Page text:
The Supreme Court, sitting in its capacity as a civil appeals court, on June 3 rejected an appeal from Patriarch Theophilos III, head of the Greek Orthodox Patriarchate of Jerusalem, against three real estate companies as well as former Patriarch Irenaios, who had been dismissed in disgrace in 2005. The petition claimed that Irenaios sold several parcels of church-owned land in the Old City of Jerusalem to the Jews without the proper authority to carry out the sale.
One of the three properties whose sale was disputed by the Church was the Petra Hotel, which Irenaios leased out for 99 years with an option for another 99 years, for half a million dollars, to Ateret Cohanim, an organization dedicated to creating a Jewish majority in the Old City and the neighborhoods of eastern Jerusalem.
The Holy Synod of Jerusalem in 2005 announced that Irenaios had been demoted to the rank of monk and that it considered the three real estate deals conducted with his endorsement null and void. The three real estate companies sued to take possession of the properties and the church told the court that the purchases had been mired in corruption and bribery. The nine-year long court case resulted in a final win for Ateret Cohanim, at which point Israeli history buffs started revealing unknown facts about the Jewish past of the Petra hotel.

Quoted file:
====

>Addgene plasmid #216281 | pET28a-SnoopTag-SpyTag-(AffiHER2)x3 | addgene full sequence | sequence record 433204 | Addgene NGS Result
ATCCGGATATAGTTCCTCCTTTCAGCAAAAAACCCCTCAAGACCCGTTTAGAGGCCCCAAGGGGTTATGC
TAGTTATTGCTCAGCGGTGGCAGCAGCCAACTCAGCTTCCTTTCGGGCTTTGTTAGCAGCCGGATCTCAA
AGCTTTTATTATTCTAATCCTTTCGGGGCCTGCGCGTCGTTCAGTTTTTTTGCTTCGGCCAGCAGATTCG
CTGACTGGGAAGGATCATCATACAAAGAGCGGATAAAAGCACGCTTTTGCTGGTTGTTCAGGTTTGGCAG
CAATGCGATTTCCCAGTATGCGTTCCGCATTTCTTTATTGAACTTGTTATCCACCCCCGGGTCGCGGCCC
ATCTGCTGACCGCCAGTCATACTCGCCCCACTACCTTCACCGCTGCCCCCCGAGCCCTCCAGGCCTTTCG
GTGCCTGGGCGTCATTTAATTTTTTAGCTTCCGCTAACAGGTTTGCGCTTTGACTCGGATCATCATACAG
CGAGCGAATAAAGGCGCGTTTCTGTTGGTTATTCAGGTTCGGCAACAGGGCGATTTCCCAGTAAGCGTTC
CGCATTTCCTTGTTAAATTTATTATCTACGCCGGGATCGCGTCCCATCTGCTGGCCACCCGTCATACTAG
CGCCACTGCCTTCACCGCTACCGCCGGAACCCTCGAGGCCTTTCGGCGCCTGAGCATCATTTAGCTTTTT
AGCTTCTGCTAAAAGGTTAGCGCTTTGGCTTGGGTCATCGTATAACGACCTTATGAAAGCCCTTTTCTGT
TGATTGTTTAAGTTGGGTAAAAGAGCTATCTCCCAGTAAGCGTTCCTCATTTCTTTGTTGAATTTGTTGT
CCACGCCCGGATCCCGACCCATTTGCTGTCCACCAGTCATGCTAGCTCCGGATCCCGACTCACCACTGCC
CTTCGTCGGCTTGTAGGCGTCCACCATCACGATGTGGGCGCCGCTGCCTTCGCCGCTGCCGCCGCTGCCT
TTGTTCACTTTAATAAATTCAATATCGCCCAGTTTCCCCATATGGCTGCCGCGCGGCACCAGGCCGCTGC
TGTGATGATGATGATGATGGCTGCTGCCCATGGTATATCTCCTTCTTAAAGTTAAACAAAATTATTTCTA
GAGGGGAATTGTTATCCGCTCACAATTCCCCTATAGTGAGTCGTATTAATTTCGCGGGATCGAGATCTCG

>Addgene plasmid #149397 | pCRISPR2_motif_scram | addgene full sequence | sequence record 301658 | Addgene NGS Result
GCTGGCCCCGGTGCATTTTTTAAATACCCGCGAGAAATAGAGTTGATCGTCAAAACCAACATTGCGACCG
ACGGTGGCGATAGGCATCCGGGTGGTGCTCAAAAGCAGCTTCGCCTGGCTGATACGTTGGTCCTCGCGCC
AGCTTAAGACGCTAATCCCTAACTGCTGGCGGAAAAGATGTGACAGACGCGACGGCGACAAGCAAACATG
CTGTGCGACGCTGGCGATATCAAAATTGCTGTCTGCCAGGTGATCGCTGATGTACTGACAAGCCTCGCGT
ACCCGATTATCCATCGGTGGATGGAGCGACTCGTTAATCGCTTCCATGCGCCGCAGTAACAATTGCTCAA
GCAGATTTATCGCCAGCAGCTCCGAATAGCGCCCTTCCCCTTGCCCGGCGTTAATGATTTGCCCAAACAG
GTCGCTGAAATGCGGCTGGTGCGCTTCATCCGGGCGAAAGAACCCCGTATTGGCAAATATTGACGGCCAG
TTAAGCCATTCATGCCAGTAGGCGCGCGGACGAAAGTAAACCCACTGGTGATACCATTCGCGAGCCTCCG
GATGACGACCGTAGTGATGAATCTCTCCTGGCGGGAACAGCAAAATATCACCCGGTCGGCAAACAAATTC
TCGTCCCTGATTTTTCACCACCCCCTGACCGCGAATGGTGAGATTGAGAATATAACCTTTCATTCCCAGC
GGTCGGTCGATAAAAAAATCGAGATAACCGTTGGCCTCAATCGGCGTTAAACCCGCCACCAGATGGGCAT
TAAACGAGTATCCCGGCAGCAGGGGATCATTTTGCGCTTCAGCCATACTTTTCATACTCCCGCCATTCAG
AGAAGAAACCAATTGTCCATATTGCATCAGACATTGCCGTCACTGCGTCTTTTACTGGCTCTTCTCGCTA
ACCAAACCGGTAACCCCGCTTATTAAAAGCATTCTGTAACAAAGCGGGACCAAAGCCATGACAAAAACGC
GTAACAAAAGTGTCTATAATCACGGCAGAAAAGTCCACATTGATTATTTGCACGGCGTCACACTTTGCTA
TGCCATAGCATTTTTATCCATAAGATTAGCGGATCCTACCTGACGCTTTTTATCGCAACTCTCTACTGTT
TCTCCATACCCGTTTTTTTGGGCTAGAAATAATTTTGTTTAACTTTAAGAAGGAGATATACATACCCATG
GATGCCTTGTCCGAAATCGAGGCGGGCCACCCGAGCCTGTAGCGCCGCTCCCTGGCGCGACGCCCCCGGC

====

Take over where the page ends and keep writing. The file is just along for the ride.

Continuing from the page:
It was built in the late 1840s in front of the Tower of David, an ancient citadel located near the Jaffa Gate entrance to western edge of the Old City. The original builder was a rich merchant from Gibraltar named Yosef Amzaleg, father of Haim Amzaleg who was a leader of the Jewish community in Eretz Israel and was involved in the purchase of Petach Tikva, Rishon L’Tzion, and the neighborhood of Neve Tzedek in today’s south Tel Aviv.
The three-story building was built in a decorated European style, with stores on the ground floor and two residential floors above. But a few years later, when Yosef Amzaleg moved to Jaffa, he sold the building to the Greek Patriarchate.
From 1903 to 1931, the building was leased by Yerachmiel Amdursky, son of the owner of a kosher restaurant in Jerusalem, who named it the Amdursky Hotel. Among its guests in those years were Yosef Yitzhak Schneersohn, the sixth Lubavitcher Rebbe, and Herbert Samuel, 1st High Commissioner for Palestine. Eliezer Ben Yehuda’s son, Itamar, had his wedding there. And David Ben Gurion’s son, Amos, celebrated his bar mitzvah there.
Amdursky moved his hotel to Ben Yehuda Street in the western city in 1931, where it was blown up by a car bomb in 1948.
Meanwhile, the building facing the citadel near Jaffa Gate was leased by a German owner, then by a Christian Arab who renamed it Continental Hotel, followed by an Arab owner who leased it in 1942 and gave it its current name, Petra Hotel.
Nowadays, the hotel served as a hostel, and features a stunning observation roof. Entry fee: 10 shekel.